TAWA’IF: A unique view into a forgotten past of the life and art of the last courtesans



“Once celebrated by the Mughals for their intellect, talent and beauty, the tawa’if were considered authorities on art, etiquette and culture, yet today, ‘tawa’if’ is the common word in Hindi for prostitute.”

London saw the unveiling of a unique Tawa’if exhibition last month, exploring the life and art of the last courtesans of India  and bringing the Mughal period to life in an animated evening filled with live music and electrifying dance performances.

The photographic exhibition opened its doors to eager crowds on 8th August, with legendary guitarist Jimmy Page in attendance.
Once celebrated by the Mughals for their intellect, talent and beauty, the tawa’if were considered authorities on art, etiquette and culture, yet today, ‘tawa’if’ is the common word in Hindi for prostitute.

Caught in the tide of a fast changing India at the dawn of the 20th century, the tawa’if were scorned by the Victorians as debauchers and driven out of the halls of high society.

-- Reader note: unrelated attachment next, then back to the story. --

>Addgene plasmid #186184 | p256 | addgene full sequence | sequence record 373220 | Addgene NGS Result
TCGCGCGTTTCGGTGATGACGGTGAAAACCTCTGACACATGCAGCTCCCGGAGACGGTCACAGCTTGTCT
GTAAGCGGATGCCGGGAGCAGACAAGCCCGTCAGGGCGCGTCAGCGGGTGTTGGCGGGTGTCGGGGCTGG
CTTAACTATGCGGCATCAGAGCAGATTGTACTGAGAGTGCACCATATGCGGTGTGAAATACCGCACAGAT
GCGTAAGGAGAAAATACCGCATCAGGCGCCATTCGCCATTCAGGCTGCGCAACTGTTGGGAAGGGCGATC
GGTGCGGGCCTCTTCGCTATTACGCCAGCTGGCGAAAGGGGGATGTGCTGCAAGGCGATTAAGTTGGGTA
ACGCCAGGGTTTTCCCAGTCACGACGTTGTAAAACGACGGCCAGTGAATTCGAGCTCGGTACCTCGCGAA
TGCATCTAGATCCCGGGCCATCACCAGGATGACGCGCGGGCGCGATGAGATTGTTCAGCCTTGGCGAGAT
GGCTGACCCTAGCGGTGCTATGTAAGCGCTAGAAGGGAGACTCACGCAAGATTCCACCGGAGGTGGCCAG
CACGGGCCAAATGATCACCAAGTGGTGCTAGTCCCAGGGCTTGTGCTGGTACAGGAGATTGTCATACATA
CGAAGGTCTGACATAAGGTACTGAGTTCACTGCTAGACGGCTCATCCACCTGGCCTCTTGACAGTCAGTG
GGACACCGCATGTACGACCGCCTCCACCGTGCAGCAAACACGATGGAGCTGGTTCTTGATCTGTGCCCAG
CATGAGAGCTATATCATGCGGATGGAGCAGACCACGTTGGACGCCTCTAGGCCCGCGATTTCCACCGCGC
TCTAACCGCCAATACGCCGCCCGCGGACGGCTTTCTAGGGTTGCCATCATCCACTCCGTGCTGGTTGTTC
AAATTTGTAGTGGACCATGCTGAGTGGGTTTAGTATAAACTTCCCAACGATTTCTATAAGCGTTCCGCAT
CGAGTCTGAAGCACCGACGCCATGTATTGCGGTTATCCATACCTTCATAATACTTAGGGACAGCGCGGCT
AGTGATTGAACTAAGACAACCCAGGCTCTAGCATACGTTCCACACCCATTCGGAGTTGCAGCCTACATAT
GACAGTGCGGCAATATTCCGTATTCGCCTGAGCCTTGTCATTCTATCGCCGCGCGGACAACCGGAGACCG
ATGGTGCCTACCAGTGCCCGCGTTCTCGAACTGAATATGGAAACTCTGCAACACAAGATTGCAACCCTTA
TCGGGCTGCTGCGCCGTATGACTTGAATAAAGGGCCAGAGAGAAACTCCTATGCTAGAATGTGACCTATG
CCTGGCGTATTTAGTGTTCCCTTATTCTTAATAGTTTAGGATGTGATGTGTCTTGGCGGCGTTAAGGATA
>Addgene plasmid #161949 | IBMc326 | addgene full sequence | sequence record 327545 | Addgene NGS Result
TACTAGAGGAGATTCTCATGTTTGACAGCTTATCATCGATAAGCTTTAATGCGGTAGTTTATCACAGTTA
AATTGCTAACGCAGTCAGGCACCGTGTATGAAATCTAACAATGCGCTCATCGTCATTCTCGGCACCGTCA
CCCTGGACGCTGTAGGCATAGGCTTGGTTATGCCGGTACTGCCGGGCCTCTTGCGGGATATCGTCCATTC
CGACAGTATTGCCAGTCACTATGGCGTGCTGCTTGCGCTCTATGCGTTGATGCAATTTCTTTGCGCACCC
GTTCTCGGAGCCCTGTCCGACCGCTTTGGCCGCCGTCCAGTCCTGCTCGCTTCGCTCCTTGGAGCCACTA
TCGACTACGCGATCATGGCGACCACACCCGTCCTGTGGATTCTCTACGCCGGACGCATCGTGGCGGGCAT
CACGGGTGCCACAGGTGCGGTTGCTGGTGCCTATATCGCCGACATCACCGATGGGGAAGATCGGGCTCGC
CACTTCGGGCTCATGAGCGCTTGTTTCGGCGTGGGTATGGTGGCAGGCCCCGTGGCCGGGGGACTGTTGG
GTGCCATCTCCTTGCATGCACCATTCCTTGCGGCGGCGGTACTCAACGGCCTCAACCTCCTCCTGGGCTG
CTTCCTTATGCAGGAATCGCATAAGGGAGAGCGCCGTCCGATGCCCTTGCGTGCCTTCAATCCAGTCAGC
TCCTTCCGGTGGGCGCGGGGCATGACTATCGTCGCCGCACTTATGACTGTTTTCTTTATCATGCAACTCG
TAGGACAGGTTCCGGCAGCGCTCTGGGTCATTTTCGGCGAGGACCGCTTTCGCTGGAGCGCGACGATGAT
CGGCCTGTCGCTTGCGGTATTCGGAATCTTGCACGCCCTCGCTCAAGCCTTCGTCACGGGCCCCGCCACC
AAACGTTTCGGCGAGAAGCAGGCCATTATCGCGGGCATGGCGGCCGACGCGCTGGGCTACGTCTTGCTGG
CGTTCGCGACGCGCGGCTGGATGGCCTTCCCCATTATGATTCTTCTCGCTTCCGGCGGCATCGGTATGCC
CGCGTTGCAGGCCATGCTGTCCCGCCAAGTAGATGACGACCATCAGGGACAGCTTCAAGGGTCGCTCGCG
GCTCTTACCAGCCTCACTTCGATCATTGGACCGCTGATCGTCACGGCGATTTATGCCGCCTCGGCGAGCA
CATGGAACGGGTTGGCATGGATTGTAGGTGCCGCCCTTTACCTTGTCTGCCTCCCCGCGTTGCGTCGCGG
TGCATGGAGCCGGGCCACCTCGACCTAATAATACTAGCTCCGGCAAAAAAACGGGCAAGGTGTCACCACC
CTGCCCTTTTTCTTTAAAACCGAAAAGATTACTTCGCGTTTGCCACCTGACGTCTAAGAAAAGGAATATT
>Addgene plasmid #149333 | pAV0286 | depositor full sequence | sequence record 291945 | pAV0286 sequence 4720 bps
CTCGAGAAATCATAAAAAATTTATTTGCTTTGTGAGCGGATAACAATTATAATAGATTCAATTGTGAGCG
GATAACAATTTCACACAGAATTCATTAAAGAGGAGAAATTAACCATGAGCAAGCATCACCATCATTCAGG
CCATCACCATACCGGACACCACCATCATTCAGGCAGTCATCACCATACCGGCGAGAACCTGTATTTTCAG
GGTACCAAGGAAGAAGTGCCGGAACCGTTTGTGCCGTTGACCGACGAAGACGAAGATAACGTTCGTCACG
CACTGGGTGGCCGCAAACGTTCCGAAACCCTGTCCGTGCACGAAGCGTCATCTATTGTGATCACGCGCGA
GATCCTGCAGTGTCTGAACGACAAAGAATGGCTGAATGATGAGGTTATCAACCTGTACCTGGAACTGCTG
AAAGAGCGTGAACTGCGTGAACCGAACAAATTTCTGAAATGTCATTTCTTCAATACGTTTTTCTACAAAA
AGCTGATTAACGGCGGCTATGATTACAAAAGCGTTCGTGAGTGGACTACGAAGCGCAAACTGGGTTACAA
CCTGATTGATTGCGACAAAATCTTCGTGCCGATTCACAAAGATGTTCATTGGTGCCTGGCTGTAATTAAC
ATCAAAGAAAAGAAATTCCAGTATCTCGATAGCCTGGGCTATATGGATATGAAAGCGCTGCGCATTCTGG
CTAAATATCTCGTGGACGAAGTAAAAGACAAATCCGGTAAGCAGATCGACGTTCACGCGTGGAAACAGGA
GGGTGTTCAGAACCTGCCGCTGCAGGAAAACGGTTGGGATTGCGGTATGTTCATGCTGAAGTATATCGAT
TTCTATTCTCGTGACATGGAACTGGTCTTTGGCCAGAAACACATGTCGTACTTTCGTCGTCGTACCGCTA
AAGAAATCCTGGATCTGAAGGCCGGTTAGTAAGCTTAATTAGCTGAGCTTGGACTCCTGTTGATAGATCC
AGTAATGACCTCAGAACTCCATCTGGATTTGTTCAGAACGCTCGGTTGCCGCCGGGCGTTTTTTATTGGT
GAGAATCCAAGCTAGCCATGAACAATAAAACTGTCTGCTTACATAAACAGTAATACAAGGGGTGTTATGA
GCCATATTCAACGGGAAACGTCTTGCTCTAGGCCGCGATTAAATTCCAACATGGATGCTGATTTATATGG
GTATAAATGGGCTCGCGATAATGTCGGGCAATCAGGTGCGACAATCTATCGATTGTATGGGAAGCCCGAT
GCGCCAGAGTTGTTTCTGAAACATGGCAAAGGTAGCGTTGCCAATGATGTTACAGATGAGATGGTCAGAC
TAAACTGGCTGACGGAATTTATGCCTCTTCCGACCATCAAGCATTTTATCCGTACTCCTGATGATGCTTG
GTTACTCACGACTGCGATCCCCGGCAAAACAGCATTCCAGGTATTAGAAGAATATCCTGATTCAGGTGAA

However, even as their numbers dwindled and many found themselves forced into sex work, the tawa’if fought for to save their rich cultural traditions.

Some became household names, the equivalent of modern A-list celebrities, they were the first recording artists and film stars, paving the way for the heroines of Bollywood. Yet today the tawa’if, who were once held in such high esteem, have been forgotten by history, remembered only as prostitutes.

The three-day exhibition was supported by fascinating lectures and debates that delved into the history and development of the tawa’if tradition, women in entertainment, and the history of the first Indian recording artists.